Reducing Electricity Costs With Solar Panels and Wind Turbines in Scotland
Scotland's Herald reports that a quiet revolution is sweeping the country. It involves hundreds of schools, community groups and small businesses turning to wind turbines and solar panels to provide their power.
According to new figures, there has been an upsurge in small-scale renewable energy projects, with a 14-fold increase over the past five years. They are supported by the results of a new survey showing that about 70% of Scots would consider installing a renewable energy device in their home. The survey and figures were released after Friday's announcement that Windsave, the Glasgow-based firm, has signed an exclusive agreement with British Gas to install wind turbines on private and local authority-owned properties.
The company sold one of its first rooftop turbines to Brian Wilson, the former energy minister, who installed it on the roof of his home in the west end of Glasgow. Nearly 300 households have already invested in renewable technology, according to figures collated by the Scottish Renewables Forum. They show that the number of communities and businesses turning to green energy has increased from just 19 in 2000 to 273 this year. A further 83 have applied for planning permission.
Although many such projects reflect a concern for the environment, they are also an effective way of cutting fuel bills, according to Scottish Renewables. One school, St John Bosco primary in Erskine, is expecting to save about £6000 a year after installing a wind turbine at Easter.
The devices used range from wind turbines and solar panels to lesser-known technologies such as biomass heating and micro-hydropower systems.
Maf Smith, chief executive of Scottish Renewables, described the growing interest in small-scale renewables as a "quiet revolution sweeping the country".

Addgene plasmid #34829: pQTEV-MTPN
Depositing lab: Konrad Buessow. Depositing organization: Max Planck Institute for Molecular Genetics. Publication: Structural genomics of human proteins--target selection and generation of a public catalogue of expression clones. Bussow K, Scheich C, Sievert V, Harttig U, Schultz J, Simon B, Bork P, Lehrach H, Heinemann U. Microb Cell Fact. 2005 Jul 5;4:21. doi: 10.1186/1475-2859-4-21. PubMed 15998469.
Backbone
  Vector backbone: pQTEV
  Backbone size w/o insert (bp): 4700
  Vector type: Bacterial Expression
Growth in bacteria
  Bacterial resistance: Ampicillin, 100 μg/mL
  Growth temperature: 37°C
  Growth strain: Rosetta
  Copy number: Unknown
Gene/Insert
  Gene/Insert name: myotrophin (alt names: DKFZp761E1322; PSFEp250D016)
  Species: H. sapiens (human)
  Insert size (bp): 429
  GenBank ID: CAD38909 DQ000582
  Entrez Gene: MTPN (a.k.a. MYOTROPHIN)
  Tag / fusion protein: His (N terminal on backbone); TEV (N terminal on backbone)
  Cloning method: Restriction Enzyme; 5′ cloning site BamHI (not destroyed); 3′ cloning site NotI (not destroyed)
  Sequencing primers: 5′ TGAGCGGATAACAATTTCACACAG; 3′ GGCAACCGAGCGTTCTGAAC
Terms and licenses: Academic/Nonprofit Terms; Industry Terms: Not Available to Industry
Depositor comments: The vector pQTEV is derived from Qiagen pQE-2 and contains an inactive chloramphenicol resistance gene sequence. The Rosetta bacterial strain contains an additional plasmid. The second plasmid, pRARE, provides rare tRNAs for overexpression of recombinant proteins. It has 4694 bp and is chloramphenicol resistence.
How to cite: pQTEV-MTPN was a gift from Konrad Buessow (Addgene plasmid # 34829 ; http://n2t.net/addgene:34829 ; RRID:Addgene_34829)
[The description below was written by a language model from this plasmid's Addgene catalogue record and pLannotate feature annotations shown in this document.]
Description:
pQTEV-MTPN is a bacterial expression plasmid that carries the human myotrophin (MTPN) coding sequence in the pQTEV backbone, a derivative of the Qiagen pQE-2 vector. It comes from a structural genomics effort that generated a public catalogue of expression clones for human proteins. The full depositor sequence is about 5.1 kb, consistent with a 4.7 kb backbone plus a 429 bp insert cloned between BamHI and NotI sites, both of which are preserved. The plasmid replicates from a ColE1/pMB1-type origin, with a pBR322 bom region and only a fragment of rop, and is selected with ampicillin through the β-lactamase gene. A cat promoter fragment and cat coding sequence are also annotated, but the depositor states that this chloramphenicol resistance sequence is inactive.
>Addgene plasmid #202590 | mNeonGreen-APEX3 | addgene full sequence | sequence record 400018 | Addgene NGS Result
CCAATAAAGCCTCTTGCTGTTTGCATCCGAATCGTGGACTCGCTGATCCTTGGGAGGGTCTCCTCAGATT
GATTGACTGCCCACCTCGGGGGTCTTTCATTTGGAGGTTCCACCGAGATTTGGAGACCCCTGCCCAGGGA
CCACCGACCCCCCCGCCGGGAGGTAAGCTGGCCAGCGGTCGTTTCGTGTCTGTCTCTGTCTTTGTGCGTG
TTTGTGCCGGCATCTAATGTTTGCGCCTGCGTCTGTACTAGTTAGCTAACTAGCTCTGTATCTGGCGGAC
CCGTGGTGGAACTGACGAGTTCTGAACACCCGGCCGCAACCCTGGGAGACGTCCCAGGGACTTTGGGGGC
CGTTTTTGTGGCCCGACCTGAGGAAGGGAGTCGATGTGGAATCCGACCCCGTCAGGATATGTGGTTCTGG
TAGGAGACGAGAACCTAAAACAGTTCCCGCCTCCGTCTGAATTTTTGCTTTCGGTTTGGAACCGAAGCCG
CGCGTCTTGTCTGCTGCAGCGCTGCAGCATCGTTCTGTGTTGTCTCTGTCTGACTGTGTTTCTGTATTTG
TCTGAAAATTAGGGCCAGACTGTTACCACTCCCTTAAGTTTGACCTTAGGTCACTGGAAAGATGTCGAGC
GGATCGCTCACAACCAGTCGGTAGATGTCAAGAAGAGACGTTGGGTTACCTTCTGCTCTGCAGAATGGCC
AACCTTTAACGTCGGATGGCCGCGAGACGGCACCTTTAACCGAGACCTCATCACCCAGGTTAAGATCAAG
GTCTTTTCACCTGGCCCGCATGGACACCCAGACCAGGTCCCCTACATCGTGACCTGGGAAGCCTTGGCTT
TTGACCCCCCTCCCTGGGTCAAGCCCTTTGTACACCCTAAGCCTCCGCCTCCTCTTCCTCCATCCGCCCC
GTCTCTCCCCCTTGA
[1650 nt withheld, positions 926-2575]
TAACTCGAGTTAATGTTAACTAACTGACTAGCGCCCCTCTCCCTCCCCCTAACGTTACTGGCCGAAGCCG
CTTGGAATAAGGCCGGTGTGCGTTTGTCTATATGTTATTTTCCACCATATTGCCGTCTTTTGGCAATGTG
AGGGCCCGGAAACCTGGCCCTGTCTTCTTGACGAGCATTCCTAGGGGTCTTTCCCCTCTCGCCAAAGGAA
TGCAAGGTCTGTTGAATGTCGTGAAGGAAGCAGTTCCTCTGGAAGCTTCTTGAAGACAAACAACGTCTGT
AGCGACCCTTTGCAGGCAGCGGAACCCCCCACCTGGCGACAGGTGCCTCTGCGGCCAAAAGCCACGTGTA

A survey commissioned by the Scottish Renewables Forum shows it is not only community groups and small businesses that are interested in the potential of renewable energy.
Individual households are also keen, with 92% saying they thought domestic renewable devices were a good idea. It also found that a majority of Scots would consider putting in some sort of renewable device, with solar panels the most popular option. Of the 848 people interviewed by NOP World, 33% said they would consider putting up a wind turbine.
Among the various concerns that might stop householders investing in green energy, the biggest were cost, cited by 33%, and a lack of information which 20% felt was a problem.
Scottish Renewables said groups such as the Scottish Community and Householder Renewables Initiative (SCHRI) and the Energy Savings Trust could help tackle those obstacles to further growth in small-scale projects. Since it was set up in January 2003, the Scottish Executive-funded initiative has awarded about 150 grants worth £3.8m to help community projects and 390 awards, worth £678,000, to households.
The figures show that renewable devices are being installed in schools, businesses, ferry terminals and care homes across Scotland, although the majority are in the Highlands and Islands. The Highlands will have a total of 37 such projects by the end of this year, with biomass and wind the most popular sources of energy.
In Orkney, where there are 33 projects, turbines and heat pumps make up the majority of renewable devices installed, while in the Western Isles, solar panels are the most popular, making up nearly 40% of the total number installed.
"A 14-fold increase in micro-generation by Scottish communities and businesses in five years is a great achievement and it's good to know that many Scottish-designed devices are being used," according to Maf Smith.